Illustration by Nick Thorburn. Photo by Kate Perkins.
Illustration by Nick Thorburn. Photo by Kate Perkins.
Coming from New York, one of the most noticeable features of Los Angeles after your eyes adjust to the presence of actual sunshine is the ubiquity of prehistoric-looking plant life. Creeping up from over walls that barely stave off the surrounding hills, countless primal-looking species flaunt absurdly wide, shredded, splayed, or coiled leaves and their obscenely thick or impossibly long trunks.
There is a palpable competition amongst the innumerable varieties of these strange, gesturing forms as they encroach from all angles on the streets, houses, power lines, even the slick downtown buildings—and not just a base biological competition for life, but an aesthetic rivalry, too—to be larger than life, to be undisputed and always on display, a veritable mimesis of Hollywood culture. It’s a relentless, agonal performance, and it goes on not just amongst these weird botanicals but between them and the city as a whole. The antithetical mingling of pine and palm is odd and disturbing not because neither is native but because their apparently easy cohabitation makes the city itself seem surreal, a place that defies not only seasons but ages. It’s an unnatural habitat: a hothouse of kitschy decay, cloying celebrity, and traffic cultivated under a smog ceiling. LA is End Times City because everything that makes it what it is would seem to thrive in decline.
I was there to ring in 2012, though, so it’s possible that I was just entertaining an end-of-the-empire state of mind. But on the first day of the new year, watching the Clippers deliver another win for Lob City over the Blazers, it was hard to think of Los Angeles basketball—or, really, the state of the NBA—any other way. The league, in all its corrupt self-delusion, survives after a largely pointless lockout in an atmosphere of toxic distrust and resentment. LA basketball will, thanks to the rise of the Clippers, survive the Lakers’ long fall from grace. But that the upsurge of a team as long downtrodden as the Clippers coincides so closely with the decline of the Lakers—a team whose star-studded, golden-clad franchise embodied the undefeatable charm and sway of Hollywood success for years—is in perfect dissonant harmony with the coincidence of growth and decay that runs and overruns LA.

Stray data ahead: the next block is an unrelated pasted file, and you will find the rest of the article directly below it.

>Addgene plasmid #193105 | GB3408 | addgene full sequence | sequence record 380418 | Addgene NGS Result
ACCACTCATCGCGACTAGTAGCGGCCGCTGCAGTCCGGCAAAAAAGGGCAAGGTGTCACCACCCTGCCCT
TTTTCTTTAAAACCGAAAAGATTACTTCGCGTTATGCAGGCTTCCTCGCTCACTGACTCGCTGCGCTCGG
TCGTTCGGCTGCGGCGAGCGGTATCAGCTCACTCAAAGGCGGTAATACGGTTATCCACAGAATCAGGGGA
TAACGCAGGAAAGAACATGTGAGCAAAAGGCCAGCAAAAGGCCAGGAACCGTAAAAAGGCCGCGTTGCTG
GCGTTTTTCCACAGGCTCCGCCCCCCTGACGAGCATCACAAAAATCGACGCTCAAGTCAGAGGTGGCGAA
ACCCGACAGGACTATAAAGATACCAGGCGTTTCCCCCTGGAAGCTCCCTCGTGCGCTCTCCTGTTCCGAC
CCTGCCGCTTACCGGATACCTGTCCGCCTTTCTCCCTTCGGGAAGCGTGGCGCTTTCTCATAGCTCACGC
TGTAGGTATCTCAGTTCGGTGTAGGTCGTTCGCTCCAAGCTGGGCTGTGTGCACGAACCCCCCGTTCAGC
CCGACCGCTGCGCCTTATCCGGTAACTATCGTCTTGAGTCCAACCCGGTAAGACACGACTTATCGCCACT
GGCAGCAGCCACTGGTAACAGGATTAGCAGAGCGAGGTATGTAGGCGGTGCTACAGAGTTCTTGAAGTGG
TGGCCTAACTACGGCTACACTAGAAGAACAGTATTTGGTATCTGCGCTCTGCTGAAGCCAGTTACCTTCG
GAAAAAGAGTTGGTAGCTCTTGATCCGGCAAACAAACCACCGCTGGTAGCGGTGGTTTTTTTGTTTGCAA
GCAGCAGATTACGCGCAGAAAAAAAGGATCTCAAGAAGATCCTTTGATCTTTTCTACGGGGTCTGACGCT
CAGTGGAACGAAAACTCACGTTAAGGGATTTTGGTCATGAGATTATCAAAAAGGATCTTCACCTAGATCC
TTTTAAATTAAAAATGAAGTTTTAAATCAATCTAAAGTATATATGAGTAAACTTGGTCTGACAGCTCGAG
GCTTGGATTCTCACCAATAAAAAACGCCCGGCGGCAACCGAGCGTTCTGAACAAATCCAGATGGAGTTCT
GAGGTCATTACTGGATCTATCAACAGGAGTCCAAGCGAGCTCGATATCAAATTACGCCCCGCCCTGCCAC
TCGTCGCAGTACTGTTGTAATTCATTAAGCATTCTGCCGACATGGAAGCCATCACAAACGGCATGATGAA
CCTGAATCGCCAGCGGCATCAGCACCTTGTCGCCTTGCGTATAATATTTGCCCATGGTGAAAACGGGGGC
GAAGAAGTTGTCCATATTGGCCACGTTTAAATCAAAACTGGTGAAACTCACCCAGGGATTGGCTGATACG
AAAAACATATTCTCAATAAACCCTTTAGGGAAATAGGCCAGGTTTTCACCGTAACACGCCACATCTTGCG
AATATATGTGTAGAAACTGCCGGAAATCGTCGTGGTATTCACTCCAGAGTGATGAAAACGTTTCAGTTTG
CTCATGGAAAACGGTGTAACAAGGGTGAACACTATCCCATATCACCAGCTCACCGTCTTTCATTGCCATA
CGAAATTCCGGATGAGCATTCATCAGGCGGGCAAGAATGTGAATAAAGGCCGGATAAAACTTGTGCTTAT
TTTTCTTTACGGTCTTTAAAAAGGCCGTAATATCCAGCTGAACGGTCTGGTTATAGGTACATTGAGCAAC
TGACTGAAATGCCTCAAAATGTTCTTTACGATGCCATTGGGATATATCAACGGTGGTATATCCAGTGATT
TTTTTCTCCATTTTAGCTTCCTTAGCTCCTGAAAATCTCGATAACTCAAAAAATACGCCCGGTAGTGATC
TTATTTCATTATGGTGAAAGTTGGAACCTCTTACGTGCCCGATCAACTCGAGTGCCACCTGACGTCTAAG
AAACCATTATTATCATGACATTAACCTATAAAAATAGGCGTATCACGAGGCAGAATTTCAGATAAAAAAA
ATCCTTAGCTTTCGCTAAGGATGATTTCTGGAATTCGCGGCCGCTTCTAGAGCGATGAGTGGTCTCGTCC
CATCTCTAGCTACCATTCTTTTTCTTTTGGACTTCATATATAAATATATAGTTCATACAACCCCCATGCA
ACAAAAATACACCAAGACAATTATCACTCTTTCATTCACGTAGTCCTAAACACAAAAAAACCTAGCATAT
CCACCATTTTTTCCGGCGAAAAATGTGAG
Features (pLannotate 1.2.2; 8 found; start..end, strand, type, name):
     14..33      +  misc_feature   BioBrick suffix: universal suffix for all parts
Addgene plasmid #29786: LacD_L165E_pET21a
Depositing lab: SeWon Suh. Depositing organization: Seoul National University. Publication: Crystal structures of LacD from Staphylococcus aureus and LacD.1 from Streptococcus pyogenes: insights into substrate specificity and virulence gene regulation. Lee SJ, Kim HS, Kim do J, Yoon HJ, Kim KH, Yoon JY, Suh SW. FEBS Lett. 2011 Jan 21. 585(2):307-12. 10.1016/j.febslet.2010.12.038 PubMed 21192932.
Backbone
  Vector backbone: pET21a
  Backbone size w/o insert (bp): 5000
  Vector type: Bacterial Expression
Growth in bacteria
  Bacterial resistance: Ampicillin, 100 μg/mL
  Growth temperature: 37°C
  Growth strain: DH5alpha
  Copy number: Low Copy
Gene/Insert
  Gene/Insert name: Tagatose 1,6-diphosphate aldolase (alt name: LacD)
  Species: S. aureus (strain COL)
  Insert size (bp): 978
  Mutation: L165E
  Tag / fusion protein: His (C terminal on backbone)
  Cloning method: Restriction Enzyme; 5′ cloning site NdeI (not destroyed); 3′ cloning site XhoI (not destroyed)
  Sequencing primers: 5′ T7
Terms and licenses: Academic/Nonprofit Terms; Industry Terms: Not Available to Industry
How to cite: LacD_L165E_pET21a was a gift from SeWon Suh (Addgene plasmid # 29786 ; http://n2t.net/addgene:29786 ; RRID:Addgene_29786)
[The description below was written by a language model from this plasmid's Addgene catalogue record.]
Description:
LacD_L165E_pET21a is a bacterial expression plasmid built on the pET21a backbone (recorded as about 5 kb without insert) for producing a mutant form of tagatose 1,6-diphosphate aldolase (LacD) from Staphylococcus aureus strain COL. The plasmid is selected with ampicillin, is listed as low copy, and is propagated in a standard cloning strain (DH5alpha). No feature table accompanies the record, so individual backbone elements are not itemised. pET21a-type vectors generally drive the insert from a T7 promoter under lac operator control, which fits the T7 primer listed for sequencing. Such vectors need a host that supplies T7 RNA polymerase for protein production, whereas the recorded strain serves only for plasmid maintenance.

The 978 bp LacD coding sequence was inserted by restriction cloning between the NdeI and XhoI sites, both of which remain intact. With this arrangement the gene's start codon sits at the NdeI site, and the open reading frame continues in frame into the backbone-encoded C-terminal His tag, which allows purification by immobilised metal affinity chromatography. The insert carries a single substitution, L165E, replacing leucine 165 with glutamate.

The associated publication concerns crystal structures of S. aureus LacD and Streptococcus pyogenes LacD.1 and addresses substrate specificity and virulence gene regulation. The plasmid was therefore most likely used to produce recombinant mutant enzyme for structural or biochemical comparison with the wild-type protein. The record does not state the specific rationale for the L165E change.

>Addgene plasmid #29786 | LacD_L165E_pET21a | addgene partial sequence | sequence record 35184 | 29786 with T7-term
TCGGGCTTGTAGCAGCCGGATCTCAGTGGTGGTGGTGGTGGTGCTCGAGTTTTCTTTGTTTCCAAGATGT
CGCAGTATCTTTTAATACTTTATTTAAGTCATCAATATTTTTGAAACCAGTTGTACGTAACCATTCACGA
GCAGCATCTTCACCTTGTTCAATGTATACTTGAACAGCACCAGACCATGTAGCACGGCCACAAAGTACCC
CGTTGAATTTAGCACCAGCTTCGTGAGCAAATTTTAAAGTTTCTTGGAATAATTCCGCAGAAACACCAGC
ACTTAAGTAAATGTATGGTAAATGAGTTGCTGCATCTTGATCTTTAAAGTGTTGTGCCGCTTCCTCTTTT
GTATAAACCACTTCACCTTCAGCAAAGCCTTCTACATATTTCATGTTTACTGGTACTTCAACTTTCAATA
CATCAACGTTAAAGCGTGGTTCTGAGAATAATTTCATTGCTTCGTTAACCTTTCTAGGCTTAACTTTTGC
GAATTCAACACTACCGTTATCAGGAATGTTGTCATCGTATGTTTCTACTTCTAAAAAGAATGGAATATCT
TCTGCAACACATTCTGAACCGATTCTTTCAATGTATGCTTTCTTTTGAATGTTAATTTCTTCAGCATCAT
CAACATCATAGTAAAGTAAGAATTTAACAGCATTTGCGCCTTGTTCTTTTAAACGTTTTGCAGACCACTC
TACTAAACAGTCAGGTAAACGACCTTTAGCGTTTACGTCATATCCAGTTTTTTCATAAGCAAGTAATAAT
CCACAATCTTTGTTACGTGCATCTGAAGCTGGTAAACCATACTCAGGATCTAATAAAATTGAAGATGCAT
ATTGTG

It’s not the end of the world, but it’s far from the beginning of a new one, either, and while the triple towers of Clippers basketball—Blake Griffin, Chris Paul, and DeAndre Jordan—are as awe-inspiring and entertaining as any pro-basketball fan could want them to be, anyone who mistakes the fireworks as heralding a new dynasty (let alone promising one championship season) hasn’t taken the hard lesson of false dynamism, so perfectly epitomized last season by Miami, to heart. Towering larger than life over the city, the burgeoning power of the Clippers is every inch the awesome, inorganic spectacle of transience that LA breeds.
For all its Technicolor sunshine, though, LA has the look of perpetual twilight about it. There’s a certain unease in the adjustment from gray-scale New York, an unease detectable—and understandable—in the brief turbulence that marked Chauncey Billups’ unceremonious transition from the Knicks to the Clippers. Waived by the Knicks in order to acquire Tyson Chandler from Dallas, Billups openly displayed the kind of self-pity and resentment of a player well aware of his own waning light. There’s no great promise, in any case, in the dismissal “Go west, old man!” Dusk is lowering over Chauncey Billups’ career. But that, he surely knows, makes it all the more urgent for him to shine.
The offensive fearlessness and defensive power that defined Billups at the peak of his career flourished on teams that had been turned over to him to lead: his injury-delayed arrival as a major player finally came to fruition under the patience and faith he was shown in Detroit, and his homecoming to Denver cemented his reputation as one of the league’s premier guards. What one talked about when one talked about Chauncey Billups was a certain kind of self-assurance, a boldness backed by some essential stability (if not absolute consistency) that seemed, at least in part, to emanate from the kind of security that comes from a sense of belonging, a sense of being at home.
Chauncey Billups is a family man, married to his high school sweetheart and father to three girls; one of those daughters has Kevin Garnett as her godfather. Within the league, particularly in recent years, Billups’ reputation as a leader on the court has expanded into a popularity with new and younger players in the NBA, amongst whom he’s widely known as one of the league’s most likable and welcoming veterans. Given that rep for leadership, maturity and wisdom, his outburst over being waived by the Knicks might seem out of character, but Billups is on his own clock; it’s getting late, and by all measures except official rules of the trade and limitations of the aging body, he has earned the right not to spend his last good years as a player in disuse. Certainly, no one’s asked as much of Jason Kidd.
But trades aren’t necessarily made on principle, or even—if the Chris Paul debacle is any indicator—according to any acknowledged or understood precedent. So the Clippers’ LA, where advent and decline exist side by side, and nothing (and therefore everything) is intrinsically at home, might just be the best place for Billups in—and at—the end.